Breastmilk and formula milk is packed with all the nutrients your baby needs. But introducing baby food early will help in establishing good and nutritious eating habits. At the age of 6 months, your baby will be ready for complementary feeding.
Signs that your Baby is Ready for Solid Foods
Before introducing your child to baby food, you have to look for signs that your baby is ready to try food other than milk or formula. The signs that he or she is ready and is able to eat solid food includes:
- He or she can sit upright with minimal or no support.
- The baby can hold his or her head steady.
- The baby is sucking his or her hands and toys and putting things near or inside the mouth.
- Showing signs of interest for food (leaning forward or opening mouth whenever he or she sees food).
Clinically, complementary feeding starts when a baby is 6 months old. The basis for this is the “extra” caloric requirement needed by the infant around this time.
Which baby food recipes should I serve first?
Introducing baby food and preparing baby food recipes for your child does not necessarily mean you should discontinue breastmilk or formula feeding. Your baby will still depend on milk for nutrients.
Breast milk is still the best and a priority. It doesn’t matter if the baby will just have a bite or two of solid foods, as long as they continue to drink milk. This will be no problem; this is why it is called “Complementary Feeding.”
You should also ask your baby’s doctor if you can start adding solid food in your baby’s diet and appropriate baby food recipes. If the doctor agrees, here are the things to consider before serving the baby his or her first baby food:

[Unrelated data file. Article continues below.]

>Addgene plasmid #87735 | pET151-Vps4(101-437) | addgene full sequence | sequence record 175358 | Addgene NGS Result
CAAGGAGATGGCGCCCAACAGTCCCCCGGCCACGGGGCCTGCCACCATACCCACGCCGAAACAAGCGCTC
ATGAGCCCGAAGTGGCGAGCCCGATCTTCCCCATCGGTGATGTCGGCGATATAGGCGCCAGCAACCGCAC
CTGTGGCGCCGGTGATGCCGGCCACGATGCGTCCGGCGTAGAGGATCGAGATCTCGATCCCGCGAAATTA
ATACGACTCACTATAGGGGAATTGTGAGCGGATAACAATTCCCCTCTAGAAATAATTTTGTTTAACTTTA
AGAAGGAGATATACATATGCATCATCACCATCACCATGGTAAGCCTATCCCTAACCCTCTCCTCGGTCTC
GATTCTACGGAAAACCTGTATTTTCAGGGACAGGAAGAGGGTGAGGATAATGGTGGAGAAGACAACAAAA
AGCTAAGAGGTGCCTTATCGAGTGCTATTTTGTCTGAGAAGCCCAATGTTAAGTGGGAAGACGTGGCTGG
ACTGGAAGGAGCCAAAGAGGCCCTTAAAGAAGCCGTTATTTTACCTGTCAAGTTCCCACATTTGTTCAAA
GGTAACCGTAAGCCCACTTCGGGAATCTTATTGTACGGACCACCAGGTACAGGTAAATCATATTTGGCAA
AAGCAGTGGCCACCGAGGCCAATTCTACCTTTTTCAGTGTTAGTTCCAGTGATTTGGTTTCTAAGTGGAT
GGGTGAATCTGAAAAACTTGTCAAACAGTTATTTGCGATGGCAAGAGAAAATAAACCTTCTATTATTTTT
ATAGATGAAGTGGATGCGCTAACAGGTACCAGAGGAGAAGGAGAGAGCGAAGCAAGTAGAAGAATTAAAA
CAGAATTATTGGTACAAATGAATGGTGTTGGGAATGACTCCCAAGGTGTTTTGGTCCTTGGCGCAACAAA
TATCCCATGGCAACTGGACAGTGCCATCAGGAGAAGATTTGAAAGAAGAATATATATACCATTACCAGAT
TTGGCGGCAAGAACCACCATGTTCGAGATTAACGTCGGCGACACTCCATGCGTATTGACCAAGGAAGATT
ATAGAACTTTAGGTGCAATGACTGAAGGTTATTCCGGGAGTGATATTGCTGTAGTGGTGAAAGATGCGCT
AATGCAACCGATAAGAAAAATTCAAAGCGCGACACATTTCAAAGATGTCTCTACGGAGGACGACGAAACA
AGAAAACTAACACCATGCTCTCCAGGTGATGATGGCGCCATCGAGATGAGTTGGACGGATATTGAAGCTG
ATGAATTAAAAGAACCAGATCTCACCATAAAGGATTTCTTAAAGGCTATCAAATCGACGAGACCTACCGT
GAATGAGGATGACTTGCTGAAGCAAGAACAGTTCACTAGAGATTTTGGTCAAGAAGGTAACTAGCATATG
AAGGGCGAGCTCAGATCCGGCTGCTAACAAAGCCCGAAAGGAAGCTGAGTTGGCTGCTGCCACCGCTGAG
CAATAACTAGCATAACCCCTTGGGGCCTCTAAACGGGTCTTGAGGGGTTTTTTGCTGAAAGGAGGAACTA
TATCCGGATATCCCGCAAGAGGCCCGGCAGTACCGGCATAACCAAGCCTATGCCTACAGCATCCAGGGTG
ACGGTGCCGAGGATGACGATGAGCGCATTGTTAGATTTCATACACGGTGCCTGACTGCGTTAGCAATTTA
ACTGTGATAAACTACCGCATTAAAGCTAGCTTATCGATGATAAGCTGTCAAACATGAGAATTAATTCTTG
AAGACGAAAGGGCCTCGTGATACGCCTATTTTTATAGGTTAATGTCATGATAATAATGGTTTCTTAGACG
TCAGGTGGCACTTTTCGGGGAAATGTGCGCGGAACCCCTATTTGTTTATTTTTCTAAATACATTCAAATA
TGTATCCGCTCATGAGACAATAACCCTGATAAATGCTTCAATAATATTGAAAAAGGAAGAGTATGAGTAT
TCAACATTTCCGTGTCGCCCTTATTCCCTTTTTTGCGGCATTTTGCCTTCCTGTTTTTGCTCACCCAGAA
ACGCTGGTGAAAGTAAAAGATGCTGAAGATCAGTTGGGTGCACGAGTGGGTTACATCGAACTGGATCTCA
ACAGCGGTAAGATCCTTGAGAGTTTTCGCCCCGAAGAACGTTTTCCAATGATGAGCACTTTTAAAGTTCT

Baby food recipes and tips
Pureed or mashed foods
This is the best way to go at first. Then replace the type of food every 3 days.
As your baby’s first meal, single-ingredient food with no added salt or sugar is the good way to go. This will also help him or her familiarize with the flavor and texture of the food. Also, it will be easy to identify if your baby is allergic to that specific food. You can gradually add ingredients and combinations to introduce the baby to new flavors.
Serve food with high levels of Iron and Zinc
These nutrients found in single-grain foods and pureed liver are important for your baby’s first year. These baby food recipes are often easy to prepare.
Serve fruits and vegetables
Fruits and vegetables are easy to prepare and important in your growing baby’s diet. Introducing these foods this early, specifically vegetables, will lower the chances of your child becoming a picky-eater. It is also rich in fiber and is easier to digest.
Oats and cereal for baby
Serving store-bought oats and cereal for baby is a debatable option for an infant’s first food. But studies now show that serving cereal for baby is still okay as long as it doesn’t have to be the sole first food and is served alongside meat, fruits and vegetables. Baby rice cereals are easy to prepare and most common brands are fortified with iron and zinc which is crucial for growth and development. You can mix it breastmilk or formula milk instead of water for a healthier version.
Serve small portions of finely chopped finger foods
As your child becomes accustomed to different foods and has established a meal routine, you can start serving finger foods by the age of 8-10 months, and finely chopped foods around 10 to 12 months.